Enbridge was having a good few weeks until last week

Warning about Petroleum PipelineOne fight that Attorney General Dana Nessel picked after taking office was to challenge Enbridge Energy’s plan to build a new tunnel under the Straits of Mackinac to install new oil and gas pipelines to replace the infamous and aging Line 5 which sits on the bottom of the straits connecting Lakes Michigan and Huron.

While not her fight, a challenge by the National Wildlife Federation to the US Department of Transportation did not go her way.  On June 5th, the 6th Circuit Court of Appeals issued a  2-1 ruling overruling District Judge Mark Goldsmith and holding that Enbridge’s plans adequately protected fish and wildlife under the Endangered Species Act. The Court also held that the agency was not obligated to prepare an environmental impact statement as required under the National Environmental Policy Act, because DOT lacked the discretion to deny the permit application that “checked” all the required “boxes.”

Two weeks ago, the State lost a challenge filed by Enbridge seeking to validate the law enacted in the last weeks of the Snyder administration that set up and empowered a State Authority to negotiate a contract with Enbridge for the new tunnel. The Michigan Court of Appeals ruled on June 11th, that the law did not violate the Michigan Constitution’s “title-object” clause which requires that the title of a law give fair notice of what is in the law. 

Barring a further appeal and surprise reversal, it appears that the AG’s arguments will come down to a third case pending in Ingham Circuit Court.  That case argues that both the 1953 law permitting the easement at the bottom of the Straits and the 2018 law are unconstitutional because the pipeline is a nuisance violating Michigan environmental law and the common law public trust doctrine which requires the State to hold navigable waterways and the lands under them in trust for public uses such as fishing, boating and recreation.  Effectively, the State’s argument is that the 67 year old law was always invalid.  The Trial Judge held a hearing via Zoom on May 22, where lawyers for both sides argued that they should win without a trial. The State argued that it didn’t matter what the Legislature did in 1953 or 2018 because the laws in question would not advance protected public rights, or at least, not significantly harm them.  The State argued that the risk of a leak and the harm that would follow represented a substantial threat to those public rights and, so, should and could never have been approved.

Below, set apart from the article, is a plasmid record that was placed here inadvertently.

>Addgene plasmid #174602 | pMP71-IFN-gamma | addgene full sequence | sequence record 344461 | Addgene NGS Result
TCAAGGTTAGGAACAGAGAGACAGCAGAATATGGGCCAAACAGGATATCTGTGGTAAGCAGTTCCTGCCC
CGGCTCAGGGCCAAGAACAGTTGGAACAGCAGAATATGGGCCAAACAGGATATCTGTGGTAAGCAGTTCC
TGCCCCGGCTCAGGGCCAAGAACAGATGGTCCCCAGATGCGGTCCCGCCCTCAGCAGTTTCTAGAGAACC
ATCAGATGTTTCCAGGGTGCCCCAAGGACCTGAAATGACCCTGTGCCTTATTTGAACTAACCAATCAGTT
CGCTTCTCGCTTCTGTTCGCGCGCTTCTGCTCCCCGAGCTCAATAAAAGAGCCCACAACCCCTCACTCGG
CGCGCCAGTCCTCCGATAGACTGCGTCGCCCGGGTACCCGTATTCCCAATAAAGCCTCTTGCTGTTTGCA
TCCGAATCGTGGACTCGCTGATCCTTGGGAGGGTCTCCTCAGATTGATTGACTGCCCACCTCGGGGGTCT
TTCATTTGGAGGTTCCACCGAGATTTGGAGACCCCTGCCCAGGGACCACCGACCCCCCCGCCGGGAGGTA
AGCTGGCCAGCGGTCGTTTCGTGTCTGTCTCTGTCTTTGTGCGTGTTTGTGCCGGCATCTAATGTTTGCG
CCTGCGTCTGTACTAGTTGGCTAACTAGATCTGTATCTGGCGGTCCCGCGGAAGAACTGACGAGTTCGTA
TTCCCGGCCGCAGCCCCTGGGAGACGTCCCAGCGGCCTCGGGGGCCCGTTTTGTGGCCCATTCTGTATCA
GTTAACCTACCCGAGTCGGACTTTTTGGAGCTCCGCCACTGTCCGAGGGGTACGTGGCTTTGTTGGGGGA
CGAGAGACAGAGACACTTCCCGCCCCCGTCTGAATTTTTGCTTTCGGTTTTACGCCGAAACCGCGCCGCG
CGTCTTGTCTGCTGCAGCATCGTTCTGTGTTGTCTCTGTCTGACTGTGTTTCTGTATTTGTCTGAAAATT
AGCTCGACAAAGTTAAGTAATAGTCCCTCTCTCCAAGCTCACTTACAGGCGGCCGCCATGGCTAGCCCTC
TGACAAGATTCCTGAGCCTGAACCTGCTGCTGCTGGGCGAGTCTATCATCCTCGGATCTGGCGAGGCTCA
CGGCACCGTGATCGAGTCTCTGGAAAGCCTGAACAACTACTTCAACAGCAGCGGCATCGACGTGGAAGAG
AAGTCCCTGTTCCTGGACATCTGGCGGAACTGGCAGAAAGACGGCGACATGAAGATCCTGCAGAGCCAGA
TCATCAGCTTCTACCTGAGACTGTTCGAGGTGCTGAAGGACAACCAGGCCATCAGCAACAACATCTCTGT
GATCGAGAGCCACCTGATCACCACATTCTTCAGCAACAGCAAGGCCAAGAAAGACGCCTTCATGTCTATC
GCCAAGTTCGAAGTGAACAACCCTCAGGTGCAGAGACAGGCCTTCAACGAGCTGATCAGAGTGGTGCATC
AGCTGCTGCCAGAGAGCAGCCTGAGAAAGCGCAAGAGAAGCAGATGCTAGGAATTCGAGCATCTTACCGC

Enbridge’s lawyers argued that this was a “fundamental policy question” that the Legislature had already answered, first, in 1953, by authorizing the pipeline easement and then again by passing the 2018 law that authorized the State Authority and the contract with Enbridge.  Enbridge also argued that the 1953 easement satisfied the public trust doctrine and, even if it didn’t, the statute of limitations had run out.  It’s not clear when the Ingham Circuit Judge will rule on the case.  Even before the events of last week, appeals were almost guaranteed no matter which way the judge ruled.

This past Friday, things appeared to turn south for Enbridge when it was reported that Enbridge had notified the State that there was significant damage to an anchor support on the east leg of the Line 5 pipeline near an area last month it was reported that some of the pipeline’s coating was worn away.  Governor Whitmer sent a Enbridge a letter asking for information and warning them to exercise caution.  Things got more tense when it was reported that Enbridge had resumed using the west leg of Line 5 and the Governor asked Enbridge to shut it all down. 

Today, Attorney General Dana Nessel filed two motions in the case pending in the Ingham Circuit Court.  The first seeks a temporary restraining order to shut down Line 5 until the second motion, for a preliminary injunction can be heard.  The State seeks to: (A) compel Enbridge to provide the State with all information it has regarding the newly discovered damage to the pipelines, (B) allow the State to review this information; and (C) to maintain the status quo by shutting down both of the Line 5 pipelines until the State’s review is complete, the cause investigated, and mitigation measures are in place.

Given the risks and possibility of significant harm predicted by a prior University of Michigan study, it seems likely that the Ingham Circuit Judge will shut down Line 5 until he has a chance to sort things out.